Clarice Bouwer


I wrote about how to craft changes into small atomic commits using Git. It looked like there was some confusion so I elaborated with my post on why I create atomic commits in Git.

I don't know what the official definition is but to me an atomic commit is a commit that is focused on one context and one context only. By context I mean a single topic: a feature, bug fix, refactor, upgrade, task...

In a monolithic commit everything is committed in one go. A tightly coupled, tangled, or a spaghetti commit. The larger the commit, the more brittle and error prone it becomes because it becomes harder to understand, read, review and revert.

Why atomic?

They are easier to:

  • track - I know where they are in the history. git log --oneline shows me all commits. git log --grep <pattern> lets me find a commit based on a partial message. git log <commit> will jump to that commit and show previous commits.

  • understand - I document each change with a commit message and elaborate with an explanation if I need to.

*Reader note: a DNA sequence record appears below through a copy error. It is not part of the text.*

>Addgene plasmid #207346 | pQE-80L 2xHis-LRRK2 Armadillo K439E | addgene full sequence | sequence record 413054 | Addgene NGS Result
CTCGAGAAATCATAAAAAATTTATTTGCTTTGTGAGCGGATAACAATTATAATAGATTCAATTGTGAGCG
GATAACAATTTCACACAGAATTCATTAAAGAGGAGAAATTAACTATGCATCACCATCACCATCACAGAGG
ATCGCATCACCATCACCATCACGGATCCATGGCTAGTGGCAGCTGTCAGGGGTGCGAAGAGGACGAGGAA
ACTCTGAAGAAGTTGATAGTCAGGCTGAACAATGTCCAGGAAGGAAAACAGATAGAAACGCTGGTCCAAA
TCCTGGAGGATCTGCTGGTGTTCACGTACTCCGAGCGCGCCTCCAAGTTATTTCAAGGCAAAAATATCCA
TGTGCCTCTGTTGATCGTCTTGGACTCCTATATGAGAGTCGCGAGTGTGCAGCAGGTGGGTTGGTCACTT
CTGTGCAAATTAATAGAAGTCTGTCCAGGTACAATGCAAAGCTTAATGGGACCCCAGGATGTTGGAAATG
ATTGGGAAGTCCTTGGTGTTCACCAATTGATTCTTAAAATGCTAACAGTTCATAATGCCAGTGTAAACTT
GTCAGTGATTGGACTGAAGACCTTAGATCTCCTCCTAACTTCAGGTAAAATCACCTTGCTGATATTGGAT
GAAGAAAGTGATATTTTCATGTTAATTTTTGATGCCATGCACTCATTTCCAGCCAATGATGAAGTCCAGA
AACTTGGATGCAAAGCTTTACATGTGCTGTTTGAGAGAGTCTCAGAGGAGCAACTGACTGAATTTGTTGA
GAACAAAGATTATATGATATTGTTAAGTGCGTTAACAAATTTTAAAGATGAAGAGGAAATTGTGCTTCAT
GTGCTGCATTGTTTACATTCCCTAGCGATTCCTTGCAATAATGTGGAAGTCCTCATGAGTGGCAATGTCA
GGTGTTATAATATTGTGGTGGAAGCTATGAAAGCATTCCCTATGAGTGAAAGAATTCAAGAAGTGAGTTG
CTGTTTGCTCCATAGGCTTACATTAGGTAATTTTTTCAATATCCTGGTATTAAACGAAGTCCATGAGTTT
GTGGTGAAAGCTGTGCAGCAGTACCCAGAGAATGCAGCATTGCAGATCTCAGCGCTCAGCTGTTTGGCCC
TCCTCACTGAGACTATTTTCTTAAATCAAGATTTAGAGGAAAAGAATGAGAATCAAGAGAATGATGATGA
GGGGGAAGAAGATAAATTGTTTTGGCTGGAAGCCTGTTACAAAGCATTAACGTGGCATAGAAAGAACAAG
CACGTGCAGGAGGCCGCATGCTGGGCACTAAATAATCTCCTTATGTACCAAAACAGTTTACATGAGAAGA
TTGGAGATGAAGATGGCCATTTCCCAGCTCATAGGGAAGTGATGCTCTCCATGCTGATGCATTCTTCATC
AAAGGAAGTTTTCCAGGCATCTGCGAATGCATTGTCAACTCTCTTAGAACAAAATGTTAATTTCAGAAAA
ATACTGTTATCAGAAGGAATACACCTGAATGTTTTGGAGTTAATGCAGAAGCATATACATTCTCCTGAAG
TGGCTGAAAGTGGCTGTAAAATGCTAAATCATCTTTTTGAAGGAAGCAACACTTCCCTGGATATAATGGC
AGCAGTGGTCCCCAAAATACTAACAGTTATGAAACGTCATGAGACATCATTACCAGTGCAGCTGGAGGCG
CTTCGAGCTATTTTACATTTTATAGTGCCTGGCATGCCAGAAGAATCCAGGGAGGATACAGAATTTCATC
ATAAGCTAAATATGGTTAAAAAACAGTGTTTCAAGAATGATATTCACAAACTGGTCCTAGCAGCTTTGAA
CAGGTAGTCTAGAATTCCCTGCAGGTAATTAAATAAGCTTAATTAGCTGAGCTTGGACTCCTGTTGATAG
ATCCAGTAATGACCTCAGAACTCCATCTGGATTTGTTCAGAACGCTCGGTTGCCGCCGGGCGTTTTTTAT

• read - it's a change focused on a single context which makes it smaller, simpler and easier to read the patch git show <commit> or git log <commit> -p

  • review - as it is a small, focused, documented change, a reviewer should easily be able to follow the code changes and keep their sanity.

  • revert - reverting git revert <commit> an atomic commit will not revert unrelated changes like a monolithic commit would.

What do I do?

  • Work on one thing
  • Keep my changes as small as possible
  • Commit often
  • Be vigilant that tests pass
  • Use an interactive rebase rebase -i or interactive mode git add -i when I mess up the order of my commits or litter my working directory with different features

What about the real world?

I don't always get it right, sometimes things get messy and I end up with more than I can chew because I didn't follow my guidelines. I aim to stick to them as best as I possibly can.

What is my end goal?

I want to pragmatically craft relevant changes for a better history, cognitive load and an easier means to rollback changes.